US SEC Warns ‘Extreme Caution’ Over ICO Cryptocurrency Investments
The US Securities and Exchange Commission warned holders of virtual currencies to look out for criminal activity in the market.
The head of the SEC, Jay Clayton, stated that many operators of Bitcoin scams were offering deals that were “too good to be true,” and that investors should be wary of anyone asking an investor to act quickly. Clayton stated that one could easily fall prey to these kinds of scams, and that one’s principal investment could easily be lost.
On the other hand, Clayton’s view was not entirely negative. He stated that initial coin offerings (ICOs), could be a valid means for startup businesses and entrepreneurs to raise capital, which is essential for bootstrapping projects and small teams, although this method should be cautioned against. “Any type of fundraising that provides securities (tokens) should come with disclosure statements and other documents to protect investors”, he said.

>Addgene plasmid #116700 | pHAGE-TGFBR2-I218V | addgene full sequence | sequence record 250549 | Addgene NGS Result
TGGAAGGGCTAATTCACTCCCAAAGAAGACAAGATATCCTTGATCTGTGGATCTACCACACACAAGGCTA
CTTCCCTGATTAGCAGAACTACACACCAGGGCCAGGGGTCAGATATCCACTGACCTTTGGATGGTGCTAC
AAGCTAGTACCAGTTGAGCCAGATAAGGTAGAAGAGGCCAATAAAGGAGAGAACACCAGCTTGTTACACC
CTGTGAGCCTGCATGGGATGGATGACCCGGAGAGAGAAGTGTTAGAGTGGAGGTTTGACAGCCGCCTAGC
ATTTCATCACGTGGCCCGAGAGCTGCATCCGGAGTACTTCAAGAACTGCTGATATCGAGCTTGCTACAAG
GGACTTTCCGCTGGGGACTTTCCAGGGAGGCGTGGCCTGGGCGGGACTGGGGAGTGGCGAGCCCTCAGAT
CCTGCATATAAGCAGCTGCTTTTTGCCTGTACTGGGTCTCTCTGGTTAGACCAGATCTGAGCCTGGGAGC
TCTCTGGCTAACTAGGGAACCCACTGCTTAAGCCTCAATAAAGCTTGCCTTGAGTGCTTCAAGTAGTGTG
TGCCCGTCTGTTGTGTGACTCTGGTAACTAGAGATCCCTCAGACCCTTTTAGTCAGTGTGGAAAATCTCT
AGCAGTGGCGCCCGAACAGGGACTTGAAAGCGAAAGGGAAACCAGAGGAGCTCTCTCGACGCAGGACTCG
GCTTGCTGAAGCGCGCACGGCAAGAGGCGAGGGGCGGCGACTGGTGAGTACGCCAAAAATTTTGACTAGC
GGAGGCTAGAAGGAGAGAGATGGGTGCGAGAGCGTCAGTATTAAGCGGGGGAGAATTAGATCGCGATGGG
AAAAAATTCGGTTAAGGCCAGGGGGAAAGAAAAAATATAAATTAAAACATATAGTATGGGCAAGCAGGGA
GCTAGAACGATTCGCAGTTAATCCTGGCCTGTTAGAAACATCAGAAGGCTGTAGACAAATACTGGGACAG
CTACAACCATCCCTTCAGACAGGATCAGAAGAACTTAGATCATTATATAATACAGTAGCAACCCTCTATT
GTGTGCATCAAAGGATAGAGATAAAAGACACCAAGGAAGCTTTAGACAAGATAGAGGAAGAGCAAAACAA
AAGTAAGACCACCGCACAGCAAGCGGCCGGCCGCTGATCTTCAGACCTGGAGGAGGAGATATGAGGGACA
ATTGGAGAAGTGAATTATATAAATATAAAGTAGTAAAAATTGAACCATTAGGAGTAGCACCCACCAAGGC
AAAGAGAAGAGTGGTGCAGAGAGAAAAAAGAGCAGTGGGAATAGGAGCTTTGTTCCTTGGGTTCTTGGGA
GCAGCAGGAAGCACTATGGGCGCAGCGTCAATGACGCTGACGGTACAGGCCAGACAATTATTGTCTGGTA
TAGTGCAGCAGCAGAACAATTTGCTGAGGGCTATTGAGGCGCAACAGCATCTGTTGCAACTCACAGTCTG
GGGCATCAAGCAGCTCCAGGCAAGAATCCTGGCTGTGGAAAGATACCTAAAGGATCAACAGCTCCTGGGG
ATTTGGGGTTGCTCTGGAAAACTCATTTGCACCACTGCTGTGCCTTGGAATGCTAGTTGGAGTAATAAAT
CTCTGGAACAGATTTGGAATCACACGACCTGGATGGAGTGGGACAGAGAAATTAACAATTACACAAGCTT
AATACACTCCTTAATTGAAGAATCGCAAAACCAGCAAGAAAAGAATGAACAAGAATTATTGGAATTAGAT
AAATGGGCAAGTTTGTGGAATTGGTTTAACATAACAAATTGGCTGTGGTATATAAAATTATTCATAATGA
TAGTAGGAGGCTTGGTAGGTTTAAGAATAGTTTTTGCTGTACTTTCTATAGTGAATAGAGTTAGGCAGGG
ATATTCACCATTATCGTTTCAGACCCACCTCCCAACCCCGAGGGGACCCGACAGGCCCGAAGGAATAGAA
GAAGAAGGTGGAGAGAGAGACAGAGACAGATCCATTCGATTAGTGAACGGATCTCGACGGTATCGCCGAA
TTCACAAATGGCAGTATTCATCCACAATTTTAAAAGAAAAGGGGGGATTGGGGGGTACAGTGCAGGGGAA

While this stance makes it obvious that the Security Exchange Commission looks at the cryptocurrency market as under its control, it is still more open minded than other countries have been. For example, in South Korea, the country has completely banned ICOs, noting that severe penalties and fines will issued to people attempting one.
SEC Prevents Munchee ICO
Coincidentally, the same day that Clayton made the above statements about cryptocurrency investments, the SEC was successful in stopping a company called Munchee from launching an ICO for its food inspection service.
Munchee had wanted to raise 15 million dollars in initial funding to develop projects, a phone application. The app was going to be used for reviews of various food establishments, and could have provided a platform for users to buy and sell services using the tokens issued as part of its ICO.
The proposal by Munchee was enough for the SEC to consider that it was under its authority, and decided to stop the company from launching on the blockchain. In response, Munchee decided to pull out from their ICO deal, barely avoiding a fine and other penalties from the SEC.
A key factor in preventing penalties to firm was that Munchee withdrew its ICO in a short span of time, cooperated with investigators, and returned all monies owing to its initial investors.